In case you were wondering about this, the short answer is you still can't do it (and yet without this "bailout" Citibike still somehow remains in operation).
Here's the long answer.
The bike commuter benefit was the brainchild of Rep. Earl Blumenauer (D-OR) and was included in tax extenders legislation that passed Congress in 2008 as part of the bailout bill - the same one that created TARP - and signed into law by George W. Bush. Oddly enough, Blumenauer voted against the bill, because it was not paid for, and Republicans voted for it even thought it wasn't. Such is politics. This was before bike sharing was really a big deal - CaBi had launched only a few days beforehand - and so the bill didn't mention it. Since then, bike sharing became a thing that people actually use to commute to work and they want to use their Bike Commuter Benefit (if they get one) or their transit benefit to pay for their membership and fees.
In 2013, the IRS was asked if it could "adopt bike share as a qualifier for the Transportation (Commuting) Benefits program under the Fringe Benefit Exclusion Rules for transit," the same rules under which employers can give tax free transportation benefits to employees. But in July of that year, they said no, because bike share is not mass transit. They also said that bike share was not a qualified bicycle commuting reimbursement, which one could pay with the bicycle commuter benefit, because those were specifically limited to "expenses for the purchase of a bicycle or bicycle improvements, repair or storage."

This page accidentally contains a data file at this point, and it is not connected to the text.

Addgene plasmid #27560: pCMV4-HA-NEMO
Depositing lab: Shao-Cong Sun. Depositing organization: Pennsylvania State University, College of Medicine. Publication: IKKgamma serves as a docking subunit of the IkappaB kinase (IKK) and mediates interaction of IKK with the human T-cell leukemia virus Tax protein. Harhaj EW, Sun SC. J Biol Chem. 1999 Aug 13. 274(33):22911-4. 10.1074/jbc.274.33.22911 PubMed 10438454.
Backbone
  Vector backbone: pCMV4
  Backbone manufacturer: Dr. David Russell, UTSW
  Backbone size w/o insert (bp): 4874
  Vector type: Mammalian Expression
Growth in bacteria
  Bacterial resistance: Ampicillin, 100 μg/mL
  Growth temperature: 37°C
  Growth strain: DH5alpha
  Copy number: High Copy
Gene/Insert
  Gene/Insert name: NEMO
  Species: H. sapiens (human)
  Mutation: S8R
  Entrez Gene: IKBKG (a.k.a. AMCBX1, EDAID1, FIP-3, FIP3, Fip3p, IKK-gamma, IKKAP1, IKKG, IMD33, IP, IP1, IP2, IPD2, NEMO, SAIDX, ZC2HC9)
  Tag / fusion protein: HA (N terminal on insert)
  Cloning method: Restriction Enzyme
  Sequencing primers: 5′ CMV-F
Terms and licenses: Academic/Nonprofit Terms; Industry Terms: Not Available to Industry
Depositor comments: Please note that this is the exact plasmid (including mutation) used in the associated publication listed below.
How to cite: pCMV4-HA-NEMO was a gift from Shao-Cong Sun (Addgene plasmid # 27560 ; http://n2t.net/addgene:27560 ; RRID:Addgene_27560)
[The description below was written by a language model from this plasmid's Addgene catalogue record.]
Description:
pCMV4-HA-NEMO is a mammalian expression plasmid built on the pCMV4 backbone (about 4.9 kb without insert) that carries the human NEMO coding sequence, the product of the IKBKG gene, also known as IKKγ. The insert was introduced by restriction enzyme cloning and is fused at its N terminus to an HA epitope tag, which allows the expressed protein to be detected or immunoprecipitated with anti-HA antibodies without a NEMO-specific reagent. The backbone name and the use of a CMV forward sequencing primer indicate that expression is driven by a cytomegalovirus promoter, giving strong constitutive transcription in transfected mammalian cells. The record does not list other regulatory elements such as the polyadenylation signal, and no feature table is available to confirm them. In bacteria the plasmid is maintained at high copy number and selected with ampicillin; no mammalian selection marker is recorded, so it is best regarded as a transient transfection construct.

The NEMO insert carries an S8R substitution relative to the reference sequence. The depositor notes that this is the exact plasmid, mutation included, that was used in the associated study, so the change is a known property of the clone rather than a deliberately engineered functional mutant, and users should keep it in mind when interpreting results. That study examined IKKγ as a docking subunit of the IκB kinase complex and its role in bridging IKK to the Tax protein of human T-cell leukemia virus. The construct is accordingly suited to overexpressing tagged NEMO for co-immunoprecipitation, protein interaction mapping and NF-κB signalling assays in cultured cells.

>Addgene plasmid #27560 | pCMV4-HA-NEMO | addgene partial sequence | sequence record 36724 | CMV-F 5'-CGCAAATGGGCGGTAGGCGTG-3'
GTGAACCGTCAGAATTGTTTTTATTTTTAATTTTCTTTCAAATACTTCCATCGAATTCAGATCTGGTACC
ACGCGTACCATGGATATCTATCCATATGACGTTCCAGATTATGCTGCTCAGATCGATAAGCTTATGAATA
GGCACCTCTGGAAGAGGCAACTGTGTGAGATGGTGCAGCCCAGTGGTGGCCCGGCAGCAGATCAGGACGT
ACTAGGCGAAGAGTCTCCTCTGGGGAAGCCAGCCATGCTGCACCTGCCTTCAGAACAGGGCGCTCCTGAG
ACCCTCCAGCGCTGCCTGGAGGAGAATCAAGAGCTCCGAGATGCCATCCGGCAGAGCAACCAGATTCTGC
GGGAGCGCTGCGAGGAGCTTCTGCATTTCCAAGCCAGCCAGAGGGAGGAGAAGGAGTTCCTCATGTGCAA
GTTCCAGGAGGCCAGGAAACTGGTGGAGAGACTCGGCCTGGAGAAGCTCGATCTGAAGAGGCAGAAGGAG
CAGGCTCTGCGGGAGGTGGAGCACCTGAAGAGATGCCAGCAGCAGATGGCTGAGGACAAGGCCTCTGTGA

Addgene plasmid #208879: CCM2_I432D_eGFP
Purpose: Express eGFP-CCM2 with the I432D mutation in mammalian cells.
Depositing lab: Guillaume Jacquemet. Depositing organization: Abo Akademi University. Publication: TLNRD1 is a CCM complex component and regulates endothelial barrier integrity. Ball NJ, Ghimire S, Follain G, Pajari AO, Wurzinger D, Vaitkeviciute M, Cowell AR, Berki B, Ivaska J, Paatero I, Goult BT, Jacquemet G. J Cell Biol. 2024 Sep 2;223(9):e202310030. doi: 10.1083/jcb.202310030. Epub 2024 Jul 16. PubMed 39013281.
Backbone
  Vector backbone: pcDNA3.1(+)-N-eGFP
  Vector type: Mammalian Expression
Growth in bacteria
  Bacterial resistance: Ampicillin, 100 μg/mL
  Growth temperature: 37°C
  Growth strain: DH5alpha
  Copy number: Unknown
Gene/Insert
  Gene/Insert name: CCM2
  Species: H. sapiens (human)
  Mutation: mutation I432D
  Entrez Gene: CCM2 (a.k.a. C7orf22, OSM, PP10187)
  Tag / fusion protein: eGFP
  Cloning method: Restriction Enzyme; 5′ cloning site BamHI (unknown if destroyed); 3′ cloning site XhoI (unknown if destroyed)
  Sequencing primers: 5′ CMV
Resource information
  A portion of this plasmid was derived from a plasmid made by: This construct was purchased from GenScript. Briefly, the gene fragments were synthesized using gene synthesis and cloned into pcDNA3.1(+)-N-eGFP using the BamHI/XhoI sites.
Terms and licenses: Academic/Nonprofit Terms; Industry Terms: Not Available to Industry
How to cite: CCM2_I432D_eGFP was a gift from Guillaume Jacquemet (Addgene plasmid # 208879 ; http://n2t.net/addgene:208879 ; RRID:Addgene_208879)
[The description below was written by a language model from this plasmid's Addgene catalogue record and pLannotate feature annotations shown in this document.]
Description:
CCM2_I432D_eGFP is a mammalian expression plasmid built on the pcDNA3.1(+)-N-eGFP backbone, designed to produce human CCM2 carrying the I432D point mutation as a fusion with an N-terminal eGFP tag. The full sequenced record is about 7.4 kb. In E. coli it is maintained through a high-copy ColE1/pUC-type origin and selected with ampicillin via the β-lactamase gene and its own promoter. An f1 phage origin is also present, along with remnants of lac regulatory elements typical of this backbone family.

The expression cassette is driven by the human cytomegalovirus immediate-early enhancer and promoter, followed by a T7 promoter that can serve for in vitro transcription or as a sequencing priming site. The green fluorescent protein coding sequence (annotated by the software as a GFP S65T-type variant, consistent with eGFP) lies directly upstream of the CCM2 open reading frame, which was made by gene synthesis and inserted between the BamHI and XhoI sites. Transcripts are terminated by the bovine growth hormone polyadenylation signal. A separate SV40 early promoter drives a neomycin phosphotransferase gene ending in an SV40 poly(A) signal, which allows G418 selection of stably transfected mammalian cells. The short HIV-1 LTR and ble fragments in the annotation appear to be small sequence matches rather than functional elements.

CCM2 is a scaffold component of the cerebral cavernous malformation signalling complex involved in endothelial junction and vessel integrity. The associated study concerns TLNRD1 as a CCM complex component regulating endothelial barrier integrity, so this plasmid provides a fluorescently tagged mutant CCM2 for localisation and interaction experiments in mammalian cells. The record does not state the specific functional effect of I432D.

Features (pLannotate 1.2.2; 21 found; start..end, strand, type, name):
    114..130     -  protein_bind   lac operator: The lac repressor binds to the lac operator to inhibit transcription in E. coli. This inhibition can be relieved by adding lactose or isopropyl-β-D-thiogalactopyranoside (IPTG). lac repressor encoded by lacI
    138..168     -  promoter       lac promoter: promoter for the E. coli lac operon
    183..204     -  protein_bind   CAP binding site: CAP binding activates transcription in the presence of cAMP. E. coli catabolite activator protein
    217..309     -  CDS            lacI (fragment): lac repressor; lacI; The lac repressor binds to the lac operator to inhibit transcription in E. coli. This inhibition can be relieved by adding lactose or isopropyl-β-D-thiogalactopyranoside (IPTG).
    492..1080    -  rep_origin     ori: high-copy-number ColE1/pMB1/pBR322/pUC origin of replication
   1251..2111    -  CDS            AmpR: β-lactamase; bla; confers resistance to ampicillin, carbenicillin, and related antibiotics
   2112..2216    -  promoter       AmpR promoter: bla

So, a legislative fix was needed.
In 2014, Sen. Charles Schumer (D-NY) had an amendment added to the EXPIRE Act, an act which would extend many tax breaks that had expired (just as was the case in the 2008 legislation), that would modify the list of qualified transportation expenses to include expenses associated with the use of a bike sharing program. That amendment passed, and there was much rejoicing. The bill was passed unanimously out of committee, but was filibustered in the Senate in a fight over amendments.
In 2015, Schumer tried again. This time the vehicle was the Tax Relief Extension Act, which again dealt with tax extenders. It too got out of committee, but has never come up for a vote. Many of the tax extenders it dealt with were rolled into the Consolidated Appropriations Act of 2016, the so-called omnibus bill, but not the one dealing with bike sharing.
So, bike sharing still can't be treated as transit or as a qualifying bike commuting expense for tax purposes, no matter how many people use it for commuting. And it appears that will continue to be true for the foreseeable future.